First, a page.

Read Ten Rules by Walter Sorrells Free Online
Book Title: Ten Rules|
The author of the book: Walter Sorrells
ISBN 13: 9780448444024
Edition: Grosset & Dunlap
Date of issue: October 5th 2006
Format files: PDF
The size of the: 837 KB
City - Country: No data
Loaded: 2969 times
Reader ratings: 7.1
Read full description of the books:
In the mid-2000's, Discovery Kids aired a show called Flight 29 Down. It centered around a group of high school students whose trip to Palau got called off on account of... well, a plane crash that left them lost on an uninhabited island in the Pacific Ocean for a month or two. The show's been called the kid's version of Lost, but that's a really nonsensical comparison considering that Lost was, you know, SFF. If we're stretching that far for comparisons, you might as well say Flight 29 Down was a Gilligan's Island knockoff.
Anywho. The main characters of Flight 29 Down were Lex Marin, the Annoying Younger Sibling played by Allen Alvarado; Nathan McHugh, the Rival to Daley's Type III Leader, played by Corbin Blue of High School Musical fame; Daley Marin, the aforementioned Leader played by Hallee Hirsh; Eric McGorrill, the Slacker played by Jeremy Kissner; Cody Jackson, the New Transfer Student from the Wrong Side of the Tracks played by Johnny Pacar; Taylor Hagan, The Ditz played by Lauren Storm, and Melissa Wu the Heart played by Kristy Wu.
What you may notice from the above is that the case is not entirely comprised of white people: Nathan's African American, Melissa's Asian American, and one of the other characters is (IIRC) also Asian American. Unfortunately, it seems that Walter Sorrells didn't notice.
Throughout the entire book, it becomes increasingly clear that Sorrells flat-out assumed that his protagonist, Nathan, was a "white" guy. The book is peppered with blink-and-you'll-miss-it references to Nathan "going white" when he's shocked, looking "pale" when he's anxious, and "turning red" when he's embarrassed. Now, I'd be willing to give Sorrells the benefit of the doubt with "pale" and "flushed", because Corbin Bleu is fairly light-skinned. But there's no way I'm letting "going white" skate by. I, for one, am mixed-race "white" and Hispanic (possibly also Native American); my skin's olive, making me at least a few shades lighter than Corbin, and there is no possible way someone with a skintone like mine or even darker to go "white". It cannot be done. Pale for olive is a slightly lighter tan with a green tinge. (Olive can, however, get very red when flushed.) Pale for neither my olive nor Corbin/Nathan's mocha is never going to be anything that could reasonably be described as "white" in the bloodless sense (though most people describe me as "white" in the racial sense).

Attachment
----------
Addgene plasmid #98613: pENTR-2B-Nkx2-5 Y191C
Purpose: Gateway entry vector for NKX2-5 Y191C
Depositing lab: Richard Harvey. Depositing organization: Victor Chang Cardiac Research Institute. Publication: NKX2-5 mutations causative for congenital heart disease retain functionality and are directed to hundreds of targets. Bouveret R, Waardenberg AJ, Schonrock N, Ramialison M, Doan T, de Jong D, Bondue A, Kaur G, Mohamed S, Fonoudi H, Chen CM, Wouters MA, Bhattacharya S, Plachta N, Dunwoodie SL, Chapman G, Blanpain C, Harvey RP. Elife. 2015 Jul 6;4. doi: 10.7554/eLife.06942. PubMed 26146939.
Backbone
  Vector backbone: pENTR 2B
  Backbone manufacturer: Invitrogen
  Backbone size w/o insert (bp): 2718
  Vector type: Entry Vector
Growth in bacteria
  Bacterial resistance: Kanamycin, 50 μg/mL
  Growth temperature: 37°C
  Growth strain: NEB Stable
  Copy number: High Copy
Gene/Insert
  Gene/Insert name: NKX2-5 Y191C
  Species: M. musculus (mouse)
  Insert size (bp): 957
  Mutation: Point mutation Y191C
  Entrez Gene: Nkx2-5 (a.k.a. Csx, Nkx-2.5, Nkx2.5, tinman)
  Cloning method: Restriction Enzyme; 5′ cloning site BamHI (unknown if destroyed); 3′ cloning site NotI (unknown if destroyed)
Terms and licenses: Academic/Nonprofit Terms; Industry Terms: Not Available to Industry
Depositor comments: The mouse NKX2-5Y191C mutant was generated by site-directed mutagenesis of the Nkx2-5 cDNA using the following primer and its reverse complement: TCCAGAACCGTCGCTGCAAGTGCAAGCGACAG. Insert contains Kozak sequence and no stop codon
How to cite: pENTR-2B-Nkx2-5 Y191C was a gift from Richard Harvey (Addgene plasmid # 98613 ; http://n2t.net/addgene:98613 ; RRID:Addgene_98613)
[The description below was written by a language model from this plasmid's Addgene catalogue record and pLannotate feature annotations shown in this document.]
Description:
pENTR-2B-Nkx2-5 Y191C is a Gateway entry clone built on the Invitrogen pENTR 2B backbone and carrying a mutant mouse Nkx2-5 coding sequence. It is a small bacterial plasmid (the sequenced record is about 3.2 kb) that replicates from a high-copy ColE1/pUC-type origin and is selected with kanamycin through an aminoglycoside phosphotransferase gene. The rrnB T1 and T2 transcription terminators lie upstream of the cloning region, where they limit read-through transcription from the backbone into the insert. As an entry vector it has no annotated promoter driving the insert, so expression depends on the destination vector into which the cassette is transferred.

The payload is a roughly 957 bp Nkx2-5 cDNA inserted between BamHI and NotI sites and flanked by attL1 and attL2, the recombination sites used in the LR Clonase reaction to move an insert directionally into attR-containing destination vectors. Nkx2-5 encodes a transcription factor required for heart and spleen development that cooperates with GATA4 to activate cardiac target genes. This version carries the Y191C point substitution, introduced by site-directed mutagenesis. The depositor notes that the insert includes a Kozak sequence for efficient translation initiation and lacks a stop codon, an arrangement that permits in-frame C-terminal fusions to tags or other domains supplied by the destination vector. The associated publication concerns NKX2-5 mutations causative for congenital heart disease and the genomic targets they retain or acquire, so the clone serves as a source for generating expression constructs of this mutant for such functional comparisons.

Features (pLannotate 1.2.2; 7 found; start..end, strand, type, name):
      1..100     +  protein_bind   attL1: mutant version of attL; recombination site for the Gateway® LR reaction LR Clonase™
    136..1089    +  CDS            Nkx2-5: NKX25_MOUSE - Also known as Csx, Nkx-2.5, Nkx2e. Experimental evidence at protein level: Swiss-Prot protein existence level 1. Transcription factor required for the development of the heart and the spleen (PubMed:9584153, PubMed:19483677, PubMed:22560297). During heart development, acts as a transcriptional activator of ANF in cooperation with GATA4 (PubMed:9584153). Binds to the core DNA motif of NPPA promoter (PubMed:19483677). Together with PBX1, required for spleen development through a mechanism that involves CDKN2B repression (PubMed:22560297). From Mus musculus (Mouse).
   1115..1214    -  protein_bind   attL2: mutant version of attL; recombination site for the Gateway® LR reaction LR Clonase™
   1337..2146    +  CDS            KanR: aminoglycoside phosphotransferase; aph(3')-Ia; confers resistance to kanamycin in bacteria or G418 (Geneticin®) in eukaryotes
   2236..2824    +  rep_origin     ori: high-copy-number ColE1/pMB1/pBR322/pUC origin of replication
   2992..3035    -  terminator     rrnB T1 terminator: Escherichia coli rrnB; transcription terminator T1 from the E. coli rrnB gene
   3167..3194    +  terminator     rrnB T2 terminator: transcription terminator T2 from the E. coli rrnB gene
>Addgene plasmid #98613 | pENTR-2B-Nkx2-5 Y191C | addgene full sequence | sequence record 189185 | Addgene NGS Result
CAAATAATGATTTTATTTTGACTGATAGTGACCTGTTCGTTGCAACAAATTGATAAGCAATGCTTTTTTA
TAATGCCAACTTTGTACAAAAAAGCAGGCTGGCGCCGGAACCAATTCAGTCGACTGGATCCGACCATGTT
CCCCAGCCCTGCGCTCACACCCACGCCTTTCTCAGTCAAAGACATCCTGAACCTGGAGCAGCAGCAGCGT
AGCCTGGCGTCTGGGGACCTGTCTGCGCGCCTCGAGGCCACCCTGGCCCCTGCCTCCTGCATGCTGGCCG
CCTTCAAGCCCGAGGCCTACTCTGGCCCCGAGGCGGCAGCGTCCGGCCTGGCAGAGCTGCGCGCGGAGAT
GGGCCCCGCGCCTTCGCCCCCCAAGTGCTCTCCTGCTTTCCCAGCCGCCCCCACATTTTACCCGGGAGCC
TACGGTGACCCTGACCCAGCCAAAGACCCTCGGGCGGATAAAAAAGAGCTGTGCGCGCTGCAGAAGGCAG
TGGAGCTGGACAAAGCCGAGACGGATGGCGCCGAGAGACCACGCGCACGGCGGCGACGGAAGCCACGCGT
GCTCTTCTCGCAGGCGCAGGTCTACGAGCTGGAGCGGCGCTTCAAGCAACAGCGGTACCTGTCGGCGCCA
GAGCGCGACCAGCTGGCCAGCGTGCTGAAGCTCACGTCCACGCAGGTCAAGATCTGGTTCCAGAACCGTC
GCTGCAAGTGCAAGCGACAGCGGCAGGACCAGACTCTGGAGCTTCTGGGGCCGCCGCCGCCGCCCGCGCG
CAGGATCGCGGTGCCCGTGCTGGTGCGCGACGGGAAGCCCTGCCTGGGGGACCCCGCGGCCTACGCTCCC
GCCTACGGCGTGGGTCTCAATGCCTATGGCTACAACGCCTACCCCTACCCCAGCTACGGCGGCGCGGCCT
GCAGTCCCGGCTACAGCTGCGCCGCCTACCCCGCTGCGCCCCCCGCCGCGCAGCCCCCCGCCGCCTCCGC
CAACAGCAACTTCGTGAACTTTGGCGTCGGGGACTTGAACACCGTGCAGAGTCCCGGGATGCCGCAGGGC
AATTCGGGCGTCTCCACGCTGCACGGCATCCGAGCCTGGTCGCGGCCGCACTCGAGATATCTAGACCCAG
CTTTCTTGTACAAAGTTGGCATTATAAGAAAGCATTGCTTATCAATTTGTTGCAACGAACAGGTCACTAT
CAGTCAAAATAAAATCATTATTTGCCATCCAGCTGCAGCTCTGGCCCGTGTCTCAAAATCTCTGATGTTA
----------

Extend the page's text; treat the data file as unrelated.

Most amusing, of course, was when Nathan explicitly asks Jackson what it's like to be the only "white" kid going to a predominantly "black" school. Seriously? Nathan's the only shown "black" kid at the "white" school, but he doesn't even reference this? Just a "what's it like being a racial minority"?
Don't make assumptions about race, kids.
On the other hand, the plot of the book isn't terrible. The characters are all at least slightly OOC with added background details and character motivations that I don't remember being stated or even implied in canon (which might be my fault, as I haven't seen the show in about seven years), minor details contradict the series, and Sorrells clearly has no idea how sixteen-year-olds in general (and his characters in particular) actually speak. More annoying, however, is the extreme Adults Are Useless vibe. The two primary adult characters--Jackson's social services caseworker and the school's Headmaster--both make a point of pretending to want to help the kids in their care while explicitly threatening them (with imprisonment and expulsion, respectively). The only person who could reasonably be called an antagonist is Jackson's caseworker, who is actively trying to send him to juvenile detention because he's jealous. Holy fuck.
The other adult is supposed to be a helpful character, but he takes the idea of a helpful adult to absurd extremes, being described as a "hippie-dippy Headmaster" who preaches personal growth... while using the school's so-called honor code to try to force his students to confess to crimes they didn't commit. Not as bad as the other bloke, but still terrible.
Having said that, I definitely didn't enjoy this one, thanks in no small part to the portrayal of teachers and social service workers as well as the unintended racism, but it definitely wasn't terrible. Might be worth a read for anyone who enjoys or is feeling nostalgic for Flight 29 Down, so two stars it is!